Introduction Giant intracranial aneurysms present a danger of hemorrhage, mass effect, and thromboembolism. Fusiform or wide-necked aneurysms not amenable to clipping or coiling can be sometimes treated by indirect trapping or by deployment of a flow-diverter device. Such interventions are aimed at reducing the flow through the aneurysm in the hope that this would inhibit its progression. Patient-specific computational models based on medical imaging data can predict postoperative flow fields resulting from alternative interventional options and thus may help avoid complications related to thrombotic occlusion of distal arteries emanating from the aneurysmal vessel.
Methods Contrast-enhanced MR angiography data acquired prior to intervention were used to generate computational fluid dynamics (CFD) models of the preoperative geometries. The inflow conditions were measured in the proximal arteries with 2D phase-contrast MRI. Preoperative flow computations were validated in comparison to in vivo 4D Flow MRI measurements, providing time-resolved flow fields. The models were modified according to the proposed interventions, e.g. clipping of proximal or distal vessels and adding bypasses, or deploying flow-diverter devices. Postoperative flows were computed and used to simulate transport of a virtual contrast agent. This allowed evaluation of the changes in filling and washout times caused by different interventions.
Results We illustrate this approach with retrospective analyzes of two intracranial aneurysms. In the first case, a fusiform basilar aneurysm was treated by placing a clip across the superior cerebellar arteries, leaving one SCA attached to the basilar apex and the other to the basilar trunk. A bypass was performed to supply the basilar apex from the anterior circulation. The CFD model showed that this intervention would result in substantial increase of the flow residence time in the distal basilar trunk (Figure 1). This indicated a high likelihood of pontine perforators thrombosis, which was observed following the procedure. In the second case, a giant internal carotid aneurysm was treated by placing a flow-diverter. The image-based computational model incorporated the device modeled as a porous tube. The flow field predicted with CFD (Figure 2a) is in agreement with that measured postoperatively with 4D Flow MRI (Figure 2b) and show a region of slow, recirculating flow with increased washout time which will facilitate thrombotic occlusion of the lesion.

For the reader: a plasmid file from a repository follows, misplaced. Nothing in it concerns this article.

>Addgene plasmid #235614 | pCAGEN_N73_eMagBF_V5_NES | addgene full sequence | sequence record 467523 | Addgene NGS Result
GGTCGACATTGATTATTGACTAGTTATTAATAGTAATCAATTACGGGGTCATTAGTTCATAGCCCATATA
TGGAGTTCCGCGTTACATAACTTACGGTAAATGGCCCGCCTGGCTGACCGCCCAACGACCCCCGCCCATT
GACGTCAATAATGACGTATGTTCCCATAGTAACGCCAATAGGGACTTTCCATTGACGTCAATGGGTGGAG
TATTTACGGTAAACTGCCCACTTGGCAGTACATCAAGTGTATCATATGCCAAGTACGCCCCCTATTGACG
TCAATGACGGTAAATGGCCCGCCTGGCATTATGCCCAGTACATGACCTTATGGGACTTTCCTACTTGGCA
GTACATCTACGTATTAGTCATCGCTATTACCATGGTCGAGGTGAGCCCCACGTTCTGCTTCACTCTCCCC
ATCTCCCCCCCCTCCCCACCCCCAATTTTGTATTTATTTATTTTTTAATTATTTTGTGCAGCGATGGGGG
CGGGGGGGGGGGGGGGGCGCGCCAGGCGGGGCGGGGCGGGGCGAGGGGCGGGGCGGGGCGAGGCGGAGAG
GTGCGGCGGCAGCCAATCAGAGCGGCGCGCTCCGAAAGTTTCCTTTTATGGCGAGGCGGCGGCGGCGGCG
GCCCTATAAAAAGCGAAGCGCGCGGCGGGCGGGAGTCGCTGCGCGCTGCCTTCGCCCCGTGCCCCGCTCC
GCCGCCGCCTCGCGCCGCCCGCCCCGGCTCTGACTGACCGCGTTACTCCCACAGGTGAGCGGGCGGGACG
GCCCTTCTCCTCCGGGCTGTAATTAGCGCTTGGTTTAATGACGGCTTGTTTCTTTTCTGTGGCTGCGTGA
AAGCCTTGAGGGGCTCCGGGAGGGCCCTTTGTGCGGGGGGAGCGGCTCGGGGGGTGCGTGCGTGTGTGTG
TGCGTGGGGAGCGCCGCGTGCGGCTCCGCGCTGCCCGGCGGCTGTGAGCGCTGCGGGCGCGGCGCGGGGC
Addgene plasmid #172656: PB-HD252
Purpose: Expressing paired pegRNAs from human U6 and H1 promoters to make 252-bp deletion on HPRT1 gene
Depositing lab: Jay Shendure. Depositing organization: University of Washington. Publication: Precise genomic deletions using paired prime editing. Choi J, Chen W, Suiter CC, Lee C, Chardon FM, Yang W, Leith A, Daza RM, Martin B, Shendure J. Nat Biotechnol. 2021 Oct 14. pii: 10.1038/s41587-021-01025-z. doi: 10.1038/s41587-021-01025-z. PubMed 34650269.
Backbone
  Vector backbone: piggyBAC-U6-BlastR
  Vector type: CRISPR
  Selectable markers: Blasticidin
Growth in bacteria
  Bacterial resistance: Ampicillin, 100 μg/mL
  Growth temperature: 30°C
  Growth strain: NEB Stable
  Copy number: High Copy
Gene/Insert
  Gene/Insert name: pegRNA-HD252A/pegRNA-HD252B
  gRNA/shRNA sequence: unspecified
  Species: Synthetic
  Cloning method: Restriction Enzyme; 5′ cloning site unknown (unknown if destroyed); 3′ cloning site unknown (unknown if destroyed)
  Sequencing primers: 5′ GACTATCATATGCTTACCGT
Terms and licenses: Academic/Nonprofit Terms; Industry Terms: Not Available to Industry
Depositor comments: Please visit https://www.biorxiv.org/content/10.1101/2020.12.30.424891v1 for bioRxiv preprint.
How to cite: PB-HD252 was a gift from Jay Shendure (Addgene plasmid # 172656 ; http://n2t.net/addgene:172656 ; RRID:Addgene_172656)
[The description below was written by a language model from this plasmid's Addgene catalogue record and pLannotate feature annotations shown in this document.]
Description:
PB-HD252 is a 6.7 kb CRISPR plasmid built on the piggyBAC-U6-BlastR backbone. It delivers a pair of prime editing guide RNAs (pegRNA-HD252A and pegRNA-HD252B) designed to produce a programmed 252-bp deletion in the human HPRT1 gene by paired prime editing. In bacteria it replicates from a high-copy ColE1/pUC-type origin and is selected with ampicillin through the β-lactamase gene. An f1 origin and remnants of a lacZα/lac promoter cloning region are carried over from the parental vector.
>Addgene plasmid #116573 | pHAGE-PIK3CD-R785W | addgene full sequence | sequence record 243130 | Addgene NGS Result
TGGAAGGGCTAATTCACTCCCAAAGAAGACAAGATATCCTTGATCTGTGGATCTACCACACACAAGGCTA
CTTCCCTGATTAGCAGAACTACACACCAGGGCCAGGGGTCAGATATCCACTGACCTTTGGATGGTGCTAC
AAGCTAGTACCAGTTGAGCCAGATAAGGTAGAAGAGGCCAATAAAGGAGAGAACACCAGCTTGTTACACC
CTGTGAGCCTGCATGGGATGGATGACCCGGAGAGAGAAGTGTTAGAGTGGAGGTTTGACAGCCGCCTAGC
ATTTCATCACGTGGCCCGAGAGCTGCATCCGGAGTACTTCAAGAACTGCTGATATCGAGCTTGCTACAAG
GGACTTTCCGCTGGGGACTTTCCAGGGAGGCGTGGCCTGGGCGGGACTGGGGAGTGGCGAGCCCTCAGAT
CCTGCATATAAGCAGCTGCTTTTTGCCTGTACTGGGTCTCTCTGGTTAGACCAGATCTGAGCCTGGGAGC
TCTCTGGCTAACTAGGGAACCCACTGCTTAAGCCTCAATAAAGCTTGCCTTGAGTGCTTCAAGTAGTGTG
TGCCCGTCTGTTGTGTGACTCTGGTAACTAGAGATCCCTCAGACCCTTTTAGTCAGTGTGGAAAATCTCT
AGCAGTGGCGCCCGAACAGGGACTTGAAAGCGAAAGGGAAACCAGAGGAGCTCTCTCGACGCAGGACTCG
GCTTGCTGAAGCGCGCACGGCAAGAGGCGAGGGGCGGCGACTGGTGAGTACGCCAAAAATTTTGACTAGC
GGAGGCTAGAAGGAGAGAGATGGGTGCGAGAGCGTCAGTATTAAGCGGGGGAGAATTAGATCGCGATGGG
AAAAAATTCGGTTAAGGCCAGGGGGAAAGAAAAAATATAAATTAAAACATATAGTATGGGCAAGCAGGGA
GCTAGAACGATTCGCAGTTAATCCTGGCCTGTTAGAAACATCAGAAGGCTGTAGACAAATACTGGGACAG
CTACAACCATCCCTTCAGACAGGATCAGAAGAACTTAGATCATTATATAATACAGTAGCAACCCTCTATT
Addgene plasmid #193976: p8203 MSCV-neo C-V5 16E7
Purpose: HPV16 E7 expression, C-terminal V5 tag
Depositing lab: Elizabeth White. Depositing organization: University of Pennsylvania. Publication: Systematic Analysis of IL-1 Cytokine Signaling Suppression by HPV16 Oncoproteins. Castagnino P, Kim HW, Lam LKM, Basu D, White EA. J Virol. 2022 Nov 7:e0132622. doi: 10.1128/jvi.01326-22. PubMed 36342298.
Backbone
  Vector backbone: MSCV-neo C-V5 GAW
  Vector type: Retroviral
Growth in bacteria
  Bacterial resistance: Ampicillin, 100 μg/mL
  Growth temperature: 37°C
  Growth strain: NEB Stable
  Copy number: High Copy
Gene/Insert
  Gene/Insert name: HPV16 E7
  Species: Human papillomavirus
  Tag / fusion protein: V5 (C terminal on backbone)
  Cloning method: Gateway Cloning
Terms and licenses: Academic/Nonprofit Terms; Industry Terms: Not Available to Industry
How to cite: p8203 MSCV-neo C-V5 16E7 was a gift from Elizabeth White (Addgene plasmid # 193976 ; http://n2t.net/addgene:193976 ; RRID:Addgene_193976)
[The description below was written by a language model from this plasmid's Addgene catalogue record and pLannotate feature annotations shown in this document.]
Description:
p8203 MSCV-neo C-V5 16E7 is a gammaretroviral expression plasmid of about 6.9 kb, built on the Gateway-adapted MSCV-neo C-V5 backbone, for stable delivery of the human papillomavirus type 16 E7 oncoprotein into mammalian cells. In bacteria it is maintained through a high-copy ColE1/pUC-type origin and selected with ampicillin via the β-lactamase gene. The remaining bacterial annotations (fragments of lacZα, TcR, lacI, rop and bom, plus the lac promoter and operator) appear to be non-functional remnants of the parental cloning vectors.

Conclusions The study indicates that computational models constructed from medical imaging data can be used to predict postoperative flow in cerebral aneurysms. This information, available prior to intervention, may help improve the outcome of surgical procedures.
Disclosures V. Rayz: 1; C; NHLBI R01 HL115267. O. Zaidat: None. V. Halbach: None. D. Saloner: None. M. Lawton: None.